Signs and Symptoms Your Loved One May be Experiencing Codependency

Codependency SymptomsCodependency has been around since the beginning of time, although we just gave it a name a few decades ago. Codependent individuals feel as if they have to “take care of” someone else. In many cases, codependent people come from dysfunctional families where the codependency symptoms, or codependency itself, are passed down from one generation to the next. The majority of the time, own the person that needs taking care of is suffering from addiction, although this is not always the case. The codependent individual thinks that they can “fix” the addict and sacrifices their health and happiness to put the needs of the addict before their own.

Dysfunctional Families and Codependency

A dysfunctional family is one in which there is misbehavior, conflict, often child neglect or abuse, and the child grows up thinking this is the normal. Growing up like this leads you to hold your feelings in, have low self-esteem, and yes, to become codependent in your adult life. Codependents are constantly feeling the need to take care of someone else. They are constantly preoccupied with someone’s else’s life and needs, other than their own. They may be married to an addict and they feel responsible for taking care of this person by supplying all of the household needs like paying the bills, buying food and providing a place to live while the spouse takes no responsibility.

Codependency Symptoms and Signs

If you think your loved one may be experiencing codependency, there are signs you can look for, although they probably have exhibited these signs before now. They probably have a codependent personality; codependency doesn’t usually come on all of a sudden. If someone seeks out relationships which are unhealthy and not fulfilling, they are more than likely codependent. Some of these codependency symptoms include:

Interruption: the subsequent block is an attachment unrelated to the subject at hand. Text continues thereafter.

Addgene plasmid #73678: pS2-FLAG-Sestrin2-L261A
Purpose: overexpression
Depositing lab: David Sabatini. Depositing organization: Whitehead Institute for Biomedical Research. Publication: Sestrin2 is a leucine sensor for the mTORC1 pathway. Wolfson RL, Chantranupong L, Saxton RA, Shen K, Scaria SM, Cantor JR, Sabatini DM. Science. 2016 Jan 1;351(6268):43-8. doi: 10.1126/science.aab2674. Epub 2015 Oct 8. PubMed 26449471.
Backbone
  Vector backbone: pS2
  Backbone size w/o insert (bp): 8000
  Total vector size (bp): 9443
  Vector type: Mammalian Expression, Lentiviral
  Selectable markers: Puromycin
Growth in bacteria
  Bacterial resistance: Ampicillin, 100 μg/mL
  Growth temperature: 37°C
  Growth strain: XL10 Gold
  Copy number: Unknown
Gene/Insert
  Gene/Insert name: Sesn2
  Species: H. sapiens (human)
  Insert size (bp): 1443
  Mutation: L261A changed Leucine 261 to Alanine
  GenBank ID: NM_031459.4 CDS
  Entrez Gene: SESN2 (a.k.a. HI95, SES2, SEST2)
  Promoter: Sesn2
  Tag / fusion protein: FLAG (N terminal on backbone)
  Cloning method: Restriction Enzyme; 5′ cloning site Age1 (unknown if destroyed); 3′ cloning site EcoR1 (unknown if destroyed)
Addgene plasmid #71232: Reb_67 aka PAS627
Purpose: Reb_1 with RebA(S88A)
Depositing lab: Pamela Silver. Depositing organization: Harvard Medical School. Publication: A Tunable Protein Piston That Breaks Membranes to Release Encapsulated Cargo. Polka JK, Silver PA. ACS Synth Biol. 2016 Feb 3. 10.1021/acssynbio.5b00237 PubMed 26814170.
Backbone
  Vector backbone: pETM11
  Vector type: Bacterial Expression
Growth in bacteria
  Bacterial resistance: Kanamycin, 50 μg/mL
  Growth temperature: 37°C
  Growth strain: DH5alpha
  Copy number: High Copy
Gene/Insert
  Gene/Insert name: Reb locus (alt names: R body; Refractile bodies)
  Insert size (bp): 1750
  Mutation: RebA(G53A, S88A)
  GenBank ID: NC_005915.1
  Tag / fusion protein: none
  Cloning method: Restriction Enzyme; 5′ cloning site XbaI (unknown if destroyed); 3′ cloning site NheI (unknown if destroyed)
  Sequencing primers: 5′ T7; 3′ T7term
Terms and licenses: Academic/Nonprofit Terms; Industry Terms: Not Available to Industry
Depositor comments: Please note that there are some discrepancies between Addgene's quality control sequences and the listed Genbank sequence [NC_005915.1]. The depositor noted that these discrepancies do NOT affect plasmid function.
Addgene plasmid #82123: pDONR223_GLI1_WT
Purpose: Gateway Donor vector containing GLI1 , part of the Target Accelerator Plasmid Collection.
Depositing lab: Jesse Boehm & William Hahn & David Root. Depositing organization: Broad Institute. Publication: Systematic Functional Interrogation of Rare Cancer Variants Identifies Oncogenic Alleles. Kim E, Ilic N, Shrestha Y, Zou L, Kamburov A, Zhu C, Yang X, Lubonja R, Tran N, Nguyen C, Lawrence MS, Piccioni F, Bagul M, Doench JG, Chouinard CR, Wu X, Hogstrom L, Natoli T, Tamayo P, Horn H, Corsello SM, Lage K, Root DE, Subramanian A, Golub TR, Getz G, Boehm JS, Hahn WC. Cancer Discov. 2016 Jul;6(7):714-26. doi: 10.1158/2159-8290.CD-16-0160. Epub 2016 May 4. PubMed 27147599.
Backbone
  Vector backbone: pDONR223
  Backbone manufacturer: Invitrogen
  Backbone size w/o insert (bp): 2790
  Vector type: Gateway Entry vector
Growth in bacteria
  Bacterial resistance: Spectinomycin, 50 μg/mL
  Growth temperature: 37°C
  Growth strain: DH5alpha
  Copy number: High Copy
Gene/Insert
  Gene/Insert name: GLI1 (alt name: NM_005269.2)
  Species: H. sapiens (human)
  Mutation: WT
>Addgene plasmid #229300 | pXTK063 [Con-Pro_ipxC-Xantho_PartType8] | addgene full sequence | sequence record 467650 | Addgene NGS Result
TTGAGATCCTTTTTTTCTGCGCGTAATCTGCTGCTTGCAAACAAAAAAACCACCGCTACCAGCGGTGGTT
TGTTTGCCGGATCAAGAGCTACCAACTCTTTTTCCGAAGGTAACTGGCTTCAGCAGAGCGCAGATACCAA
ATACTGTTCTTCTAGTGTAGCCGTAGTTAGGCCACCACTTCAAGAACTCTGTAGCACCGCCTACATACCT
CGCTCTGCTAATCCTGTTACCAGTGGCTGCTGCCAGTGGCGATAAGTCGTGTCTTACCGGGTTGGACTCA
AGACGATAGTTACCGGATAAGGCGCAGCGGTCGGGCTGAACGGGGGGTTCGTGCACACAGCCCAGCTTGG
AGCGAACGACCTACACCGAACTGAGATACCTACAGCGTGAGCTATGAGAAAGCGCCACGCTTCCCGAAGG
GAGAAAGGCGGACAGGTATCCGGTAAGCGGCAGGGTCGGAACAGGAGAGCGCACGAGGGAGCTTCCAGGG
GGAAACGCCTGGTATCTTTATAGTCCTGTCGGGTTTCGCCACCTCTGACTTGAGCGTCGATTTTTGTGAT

• Fears of abandonment or obsessive need for approval from others
  • Having an exaggerated sense of responsibility for the actions of others
  • Having an unhealthy need for relationships even when they are bad
  • Difficulty communicating and expressing feelings in relationships
  • Difficulty making decisions
  • Poor self-esteem and self-confidence

Codependent personalities usually continue a pattern of behaviors which are problematic for their emotional health and general well-being. These individuals usually cannot find fulfillment in any relationship they embark upon. Hence, many codependents end up alone.

What to do if Your Loved One is Experiencing Codependency

If your loved one is experiencing codependency symptoms, urge them to seek counseling for this. Have them return to doing things they once enjoyed before becoming so involved in this relationship. Try to help them see that it is not healthy to have their whole life revolve around others and what they are experiencing, such as addiction. Encourage them to reconnect with old friends and family from whom they have become isolated.

Explain to your loved one that they don’t have to please everyone else all the time. It is perfectly alright to put your needs first and not make huge sacrifices to take care of someone else when it is to your detriment. Many times codependents will deny that they have a problem and insist that they are only trying to help someone else. In the same way, they also deny their feelings and needs. This is brushed aside so they can focus on what others need and trying to supply that to them. Codependents also have a problem with reaching out for help if they need it; they want to be self-sufficient. At the same time, they have a problem receiving anything from others; they want to be on the giving end.

Help for Codependency

If your loved one has been in a codependent relationship, there is help. They can seek counseling and receive cognitive behavioral therapy. Family therapy or individual therapy will help uncover the codependent patterns in your loved one’s life. Therapy and counseling can help your loved one rediscover themselves and see their patterns of behavior as what they are which is trying to avoid their own wants and needs in search of being in a relationship, even a bad relationship.

You cannot fix someone who doesn’t want to be fixed. Now is the time to concentrate on fixing yourself.